Love Your Morning Joe? Enjoy a Second Cup — It May Help You Live Longer
In a new study at the University of Southern California (USC), researchers found drinking coffee was linked to lower death rates from cancer, heart disease, stroke, diabetes, kidney disease and respiratory disease, regardless of race or ethnicity. People who drank one cup of coffee per day had a 12 percent reduced likelihood of death compared to those who didn’t drink coffee. Those who drank two to three cups per day had an 18 percent reduced risk.
The decreased mortality was seen regardless of whether people drank decaffeinated or regular coffee, which indicates the longevity benefit isn’t connected to caffeine, according to Veronica W. Setiawan, lead author of the study and an associate professor of preventive medicine at the Keck School of Medicine of USC.
“We cannot say drinking coffee will prolong your life, but we see an association,” Setiawan said. “If you like to drink coffee, drink up! If you’re not a coffee drinker, then you need to consider if you should start.”
Data used in the research came from the Multiethnic Cohort Study, which was conducted by the University of Hawaii Cancer Center and the Keck School of Medicine. The Multiethnic Cohort Study had 215,000 participants and is believed to be the most ethnically diverse investigation of lifestyle risk factors that have a bearing on cancer.
Participants completed questionnaires on their lifestyle and diet, as well as on personal and family medical history. They also reported their coffee drinking frequency at the study’s onset and updated it every five years. The study spanned a 16-year period. Those who drank the most coffee had the lowest death risk. The beverage appeared to offer the greatest protective against death from digestive disorders – especially in men, and circulatory disease – especially in women.
Coffee Has Longevity Benefits for All
“Until now, few data have been available on the association between coffee consumption and mortality in nonwhites in the United States and elsewhere,” the study stated. “Such investigations are important because lifestyle patterns and disease risks can vary substantially across racial and ethnic backgrounds, and findings in one group may not necessarily apply to others.”
“This study is the largest of its kind and includes minorities who have very different lifestyles,” Setiawan said. “Seeing a similar pattern across different populations gives stronger biological backing to the argument that coffee is good for you whether you are white, African-American, Latino or Asian.”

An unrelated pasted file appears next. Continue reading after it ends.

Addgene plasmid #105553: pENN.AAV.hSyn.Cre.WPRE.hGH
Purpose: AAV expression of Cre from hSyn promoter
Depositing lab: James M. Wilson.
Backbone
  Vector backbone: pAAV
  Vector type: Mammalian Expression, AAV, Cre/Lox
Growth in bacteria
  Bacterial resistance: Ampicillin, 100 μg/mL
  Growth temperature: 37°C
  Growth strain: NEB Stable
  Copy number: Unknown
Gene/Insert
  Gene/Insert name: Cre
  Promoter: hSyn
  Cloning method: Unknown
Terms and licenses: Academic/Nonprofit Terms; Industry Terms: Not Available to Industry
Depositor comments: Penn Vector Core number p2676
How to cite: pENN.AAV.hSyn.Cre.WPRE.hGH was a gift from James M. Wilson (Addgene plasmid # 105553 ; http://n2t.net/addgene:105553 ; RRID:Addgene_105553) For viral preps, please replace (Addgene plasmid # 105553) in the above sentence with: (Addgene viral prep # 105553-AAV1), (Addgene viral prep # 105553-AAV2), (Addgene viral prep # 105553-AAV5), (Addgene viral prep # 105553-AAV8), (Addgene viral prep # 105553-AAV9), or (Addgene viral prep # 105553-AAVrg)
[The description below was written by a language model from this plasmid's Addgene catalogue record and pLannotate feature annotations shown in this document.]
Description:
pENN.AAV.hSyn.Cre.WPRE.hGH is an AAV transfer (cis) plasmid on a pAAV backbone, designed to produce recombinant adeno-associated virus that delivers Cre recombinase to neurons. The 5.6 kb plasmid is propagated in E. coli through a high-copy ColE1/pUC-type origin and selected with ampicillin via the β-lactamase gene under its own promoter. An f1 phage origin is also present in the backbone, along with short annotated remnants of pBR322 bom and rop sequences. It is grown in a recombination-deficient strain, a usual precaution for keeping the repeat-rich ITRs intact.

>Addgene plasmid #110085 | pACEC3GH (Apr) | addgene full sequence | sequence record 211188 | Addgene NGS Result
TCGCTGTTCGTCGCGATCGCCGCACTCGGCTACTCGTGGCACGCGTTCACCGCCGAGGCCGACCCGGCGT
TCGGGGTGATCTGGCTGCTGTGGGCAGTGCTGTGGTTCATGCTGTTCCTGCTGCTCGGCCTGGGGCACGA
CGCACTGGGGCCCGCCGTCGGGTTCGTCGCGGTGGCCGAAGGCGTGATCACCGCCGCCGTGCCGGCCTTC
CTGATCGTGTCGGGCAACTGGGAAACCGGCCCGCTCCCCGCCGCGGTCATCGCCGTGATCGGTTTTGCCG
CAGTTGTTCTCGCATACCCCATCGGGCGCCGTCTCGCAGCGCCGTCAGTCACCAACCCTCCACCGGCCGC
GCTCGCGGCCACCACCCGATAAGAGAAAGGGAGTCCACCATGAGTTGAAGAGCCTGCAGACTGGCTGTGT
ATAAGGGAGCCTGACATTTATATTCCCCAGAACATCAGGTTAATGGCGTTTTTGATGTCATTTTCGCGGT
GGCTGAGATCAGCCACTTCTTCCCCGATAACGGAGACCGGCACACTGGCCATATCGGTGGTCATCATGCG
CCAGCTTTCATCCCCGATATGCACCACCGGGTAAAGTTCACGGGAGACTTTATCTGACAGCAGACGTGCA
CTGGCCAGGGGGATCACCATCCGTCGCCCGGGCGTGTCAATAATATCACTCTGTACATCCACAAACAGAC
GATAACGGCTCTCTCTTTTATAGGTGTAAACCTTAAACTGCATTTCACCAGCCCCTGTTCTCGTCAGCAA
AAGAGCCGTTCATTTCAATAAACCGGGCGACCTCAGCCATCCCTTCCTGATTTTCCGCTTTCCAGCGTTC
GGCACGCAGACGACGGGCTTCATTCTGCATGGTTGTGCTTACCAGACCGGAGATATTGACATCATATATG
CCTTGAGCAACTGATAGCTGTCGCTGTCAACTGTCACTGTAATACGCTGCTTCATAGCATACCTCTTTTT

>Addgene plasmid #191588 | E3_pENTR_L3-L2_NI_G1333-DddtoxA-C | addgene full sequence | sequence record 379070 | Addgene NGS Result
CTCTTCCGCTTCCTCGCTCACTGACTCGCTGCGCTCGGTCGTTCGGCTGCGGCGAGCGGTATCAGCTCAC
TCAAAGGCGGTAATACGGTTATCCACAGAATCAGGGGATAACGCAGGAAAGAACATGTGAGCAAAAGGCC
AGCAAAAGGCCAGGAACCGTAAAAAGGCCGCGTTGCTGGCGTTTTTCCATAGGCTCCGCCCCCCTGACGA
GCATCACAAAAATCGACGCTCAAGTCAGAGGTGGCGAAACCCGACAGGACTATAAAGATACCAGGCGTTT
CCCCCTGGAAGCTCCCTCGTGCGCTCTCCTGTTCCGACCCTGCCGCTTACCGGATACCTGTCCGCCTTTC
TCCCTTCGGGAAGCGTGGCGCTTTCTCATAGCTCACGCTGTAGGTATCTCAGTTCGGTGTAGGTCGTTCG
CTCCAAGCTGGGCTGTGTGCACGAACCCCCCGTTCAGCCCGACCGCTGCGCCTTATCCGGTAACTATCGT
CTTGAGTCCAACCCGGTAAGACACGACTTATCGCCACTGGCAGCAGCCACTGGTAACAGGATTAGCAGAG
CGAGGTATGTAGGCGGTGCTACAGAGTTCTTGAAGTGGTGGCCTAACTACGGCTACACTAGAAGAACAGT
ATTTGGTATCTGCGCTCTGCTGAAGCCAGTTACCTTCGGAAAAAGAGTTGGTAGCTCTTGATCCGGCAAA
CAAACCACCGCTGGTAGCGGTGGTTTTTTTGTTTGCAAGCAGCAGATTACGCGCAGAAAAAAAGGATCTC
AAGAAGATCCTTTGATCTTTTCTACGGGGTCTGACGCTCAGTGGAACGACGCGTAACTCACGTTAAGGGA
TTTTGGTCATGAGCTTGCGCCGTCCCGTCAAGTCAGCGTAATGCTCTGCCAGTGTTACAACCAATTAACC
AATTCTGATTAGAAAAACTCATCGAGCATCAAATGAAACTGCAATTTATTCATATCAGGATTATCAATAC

Because the benefit was noted in four ethnicities, Setiawan concluded the findings would apply to other ethnic groups.
Earlier research by USC and others finds coffee drinkers may have a lower risk of stroke, cancer, liver disease, diabetes, Parkinson’s disease and other chronic illnesses. More specifically, scientists from the USC Norris Comprehensive Cancer Center have discovered a connection between coffee and a lower colorectal cancer risk.
“Coffee contains a lot of antioxidants and phenolic compounds that play an important role in cancer prevention,” Setiawan said. “Although this study does not show causation or point to what chemicals in coffee may have this ‘elixir effect,’ it is clear that coffee can be incorporated into a healthy diet and lifestyle.”
What Is WHO’s Stance on Coffee?
It’s best to avoid drinking coffee and other beverages when piping hot, as the World Health Association (WHO) panel found this causes esophageal cancer. Moreover, after 25 years of implicating coffee with bladder cancer, the WHO last year determined that coffee decreases the risk of developing liver cancer and uterine cancer.
“Some people worry drinking coffee can be bad for you because it might increase the risk of heart disease, stunt growth or lead to stomach ulcers and heartburn,” Setiawan said. “But research on coffee have mostly shown no harm to people’s health.”
A Word of Caution
It’s important to note that while research links coffee to health benefits, it also ties it to some health risks. The Mayo Clinic reports that drinking two or more cups per day can raise the likelihood of heart disease in people with a fairly common genetic mutation that causes caffeine to breakdown in the body slowly. In addition, coffee can trigger insomnia and heart arrhythmia in certain people.
Mary West is a natural health enthusiast, as she believes this area can profoundly enhance wellness. She is the creator of a natural healing website where she focuses on solutions to health problems that work without side effects. You can visit her site and learn more at http://www.alternativemedicinetruth.com. Ms. West is also the author of Fight Cancer Through Powerful Natural Strategies.